The efforts of President Jose Eduardo dos Santos to broaden Angola's list of friends appear to be paying off.
The Angolans have just completed a second round of talks with US Assistant Secretary of State for African Affairs Chester Crocker on their long-cherished dream of US recognition of the Luanda regime.
Although Luanda's state-controlled news media kept a discreet silence about the latest talks in Paris between Mr. Crocker and Angolan Foreign Minister Paulo Jorge (the second such meeting in seven weeks), a visit to the Angolan capital by Chase Manhattan's David Rockefeller was given maximum publicity.
And it was with a likely nod from Peking that Portugal's last colonial outpost, Macao, recently offered a $15 million credit line to Angola. This comes at a time when Luanda faces a severe shortage of foreign exchange. Macao rarely makes a move without consulting China, and the Angolan credit line, the first ever granted by the territory, is seen as an effort by Peking to mend relations with a regime that has reached a new crossroads.
China backed the losing side in the Angolan civil war. The result is that the Chinese, just like the Americans, do not have diplomatic relations with Angola. A first step toward a political reconciliation came last year when an Angolan delegation visited the Canton trade fair.
There have been other developments favorable to President dos Santos in recent weeks.
Only a short time after he negotiated the establishment of diplomatic relations with Senegal - the last remaining black state to recognize officially Jonas Savimbi's National Union for the Total Independence of Angola (UNITA) - Dakar signed a joint communique with another ex-Portuguese colony, Cape Verde, expressing full support for Angola.
It was something the Angolans could never have dreamed of while ex-President Leopold Senghor ruled Senegal.
The official Angolan news agency, Angop, commenting on the significance of the establishment of diplomatic relations with Senegal, said it was a proof that ''in spite of being represented before world public opinion as a center for exporting revolution to Africa -- due to the presence of the Cuban internationalists here and our country's socialist option -- the People's Republic of Angola maintains its African vocation and can establish good relations with any country of this continent or of the world, independently of its ideology.''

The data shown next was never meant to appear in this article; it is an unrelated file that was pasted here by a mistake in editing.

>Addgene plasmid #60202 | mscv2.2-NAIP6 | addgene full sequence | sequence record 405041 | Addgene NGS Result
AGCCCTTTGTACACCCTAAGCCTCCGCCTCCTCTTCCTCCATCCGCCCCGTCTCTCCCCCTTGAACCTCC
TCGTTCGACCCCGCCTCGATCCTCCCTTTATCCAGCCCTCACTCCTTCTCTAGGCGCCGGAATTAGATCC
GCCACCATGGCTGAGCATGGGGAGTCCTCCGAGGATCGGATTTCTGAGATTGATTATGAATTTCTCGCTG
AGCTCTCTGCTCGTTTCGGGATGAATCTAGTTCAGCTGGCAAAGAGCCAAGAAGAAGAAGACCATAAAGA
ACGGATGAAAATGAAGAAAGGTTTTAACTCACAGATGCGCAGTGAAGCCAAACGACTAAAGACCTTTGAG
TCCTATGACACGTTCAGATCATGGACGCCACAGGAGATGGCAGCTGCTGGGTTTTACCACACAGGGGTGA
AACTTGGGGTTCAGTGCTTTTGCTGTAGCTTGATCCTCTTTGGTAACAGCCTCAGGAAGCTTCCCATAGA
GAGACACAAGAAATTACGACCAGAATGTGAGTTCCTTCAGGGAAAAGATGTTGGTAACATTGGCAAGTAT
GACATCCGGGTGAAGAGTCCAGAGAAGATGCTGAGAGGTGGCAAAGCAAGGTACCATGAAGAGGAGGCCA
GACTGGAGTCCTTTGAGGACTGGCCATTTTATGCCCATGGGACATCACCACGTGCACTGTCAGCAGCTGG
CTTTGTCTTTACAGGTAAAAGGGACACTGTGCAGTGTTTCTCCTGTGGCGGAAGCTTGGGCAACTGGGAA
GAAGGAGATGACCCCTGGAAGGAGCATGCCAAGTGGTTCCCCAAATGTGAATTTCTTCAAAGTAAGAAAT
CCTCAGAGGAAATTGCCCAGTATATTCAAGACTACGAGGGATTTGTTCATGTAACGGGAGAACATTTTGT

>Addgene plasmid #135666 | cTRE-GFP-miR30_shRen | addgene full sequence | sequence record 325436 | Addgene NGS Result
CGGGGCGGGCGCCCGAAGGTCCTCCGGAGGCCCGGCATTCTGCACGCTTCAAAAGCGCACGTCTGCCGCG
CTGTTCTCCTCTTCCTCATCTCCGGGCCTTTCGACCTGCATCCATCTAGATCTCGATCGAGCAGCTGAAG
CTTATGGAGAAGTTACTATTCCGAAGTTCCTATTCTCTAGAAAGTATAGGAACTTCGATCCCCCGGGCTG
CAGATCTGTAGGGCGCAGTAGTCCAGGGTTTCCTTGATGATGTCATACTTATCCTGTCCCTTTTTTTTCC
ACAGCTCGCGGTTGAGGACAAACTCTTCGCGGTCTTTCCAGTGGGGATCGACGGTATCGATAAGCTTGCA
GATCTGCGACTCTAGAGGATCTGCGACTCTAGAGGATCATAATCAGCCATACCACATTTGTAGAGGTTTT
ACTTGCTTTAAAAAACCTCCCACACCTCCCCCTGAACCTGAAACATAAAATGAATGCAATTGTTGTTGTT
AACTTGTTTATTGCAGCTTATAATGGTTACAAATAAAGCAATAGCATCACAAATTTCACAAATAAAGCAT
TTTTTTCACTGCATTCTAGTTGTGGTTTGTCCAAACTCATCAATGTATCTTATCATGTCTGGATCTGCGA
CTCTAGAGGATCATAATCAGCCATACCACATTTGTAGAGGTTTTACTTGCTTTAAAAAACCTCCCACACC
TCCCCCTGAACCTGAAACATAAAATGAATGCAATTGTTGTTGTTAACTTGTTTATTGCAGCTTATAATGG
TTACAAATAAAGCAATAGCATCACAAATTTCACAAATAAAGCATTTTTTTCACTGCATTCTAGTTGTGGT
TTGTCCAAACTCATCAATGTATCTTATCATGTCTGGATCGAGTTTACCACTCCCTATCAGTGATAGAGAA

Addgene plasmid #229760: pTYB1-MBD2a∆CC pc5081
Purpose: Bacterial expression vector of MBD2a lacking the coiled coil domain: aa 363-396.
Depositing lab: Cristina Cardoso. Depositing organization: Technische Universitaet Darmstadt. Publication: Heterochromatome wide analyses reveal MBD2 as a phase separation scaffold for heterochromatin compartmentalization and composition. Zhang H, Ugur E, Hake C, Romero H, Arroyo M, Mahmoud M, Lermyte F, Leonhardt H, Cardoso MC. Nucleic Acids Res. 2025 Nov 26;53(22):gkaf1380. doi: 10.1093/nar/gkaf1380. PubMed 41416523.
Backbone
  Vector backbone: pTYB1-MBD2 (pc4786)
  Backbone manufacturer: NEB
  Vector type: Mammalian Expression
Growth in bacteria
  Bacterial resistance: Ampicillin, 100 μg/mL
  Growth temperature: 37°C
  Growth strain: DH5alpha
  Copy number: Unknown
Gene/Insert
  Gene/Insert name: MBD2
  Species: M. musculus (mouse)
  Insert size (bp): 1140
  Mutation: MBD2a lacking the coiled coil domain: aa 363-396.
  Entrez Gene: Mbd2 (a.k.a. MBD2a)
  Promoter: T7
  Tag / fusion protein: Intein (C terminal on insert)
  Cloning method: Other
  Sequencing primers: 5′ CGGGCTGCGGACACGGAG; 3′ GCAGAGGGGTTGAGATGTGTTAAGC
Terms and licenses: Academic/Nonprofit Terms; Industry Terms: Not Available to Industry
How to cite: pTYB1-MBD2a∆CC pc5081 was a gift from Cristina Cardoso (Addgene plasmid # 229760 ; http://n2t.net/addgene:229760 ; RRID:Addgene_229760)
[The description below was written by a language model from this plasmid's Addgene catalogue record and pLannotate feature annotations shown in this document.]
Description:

The same commentary reserved words of unusual warmth for Angola's pro-American neighbor, Zaire, saying the reconciliation between the two countries had been ''sensational.'' Angola is at present trying to negotiate the reopening of another of its frontier posts with Zaire at Kimbata-Kimpangu, 192 miles south of Kinshasa.
What the Angolans seem to have realized is that the best way of guaranteeing their security is to impress on their neighbors Luanda's stability -- whether by increasing economic ties or even just cross-border traffic.
Probably the most traumatic part of any reconciliation with the West will be making peace with the country that ruled Angola for 500 years. Only now -- six years after independence -- is a Portuguese foreign minister making an official visit to the People's Republic of Angola.
Portuguese Foreign Minister Andre Goncalves Pereira, who is shortly to be followed by the president and prime minister of Portugal, represents in many ways the best advocate the Luanda regime can hope for to persuade Western skeptics that this African country is not as deeply committed to the Kremlin, Marxist-Leninist, and Cuban troops as it looks.
The Portuguese are acutely aware that their own economic and even political future to a large extent depends on how well they can get on with their former colonies in Africa, particularly with the richest of them -- Angola.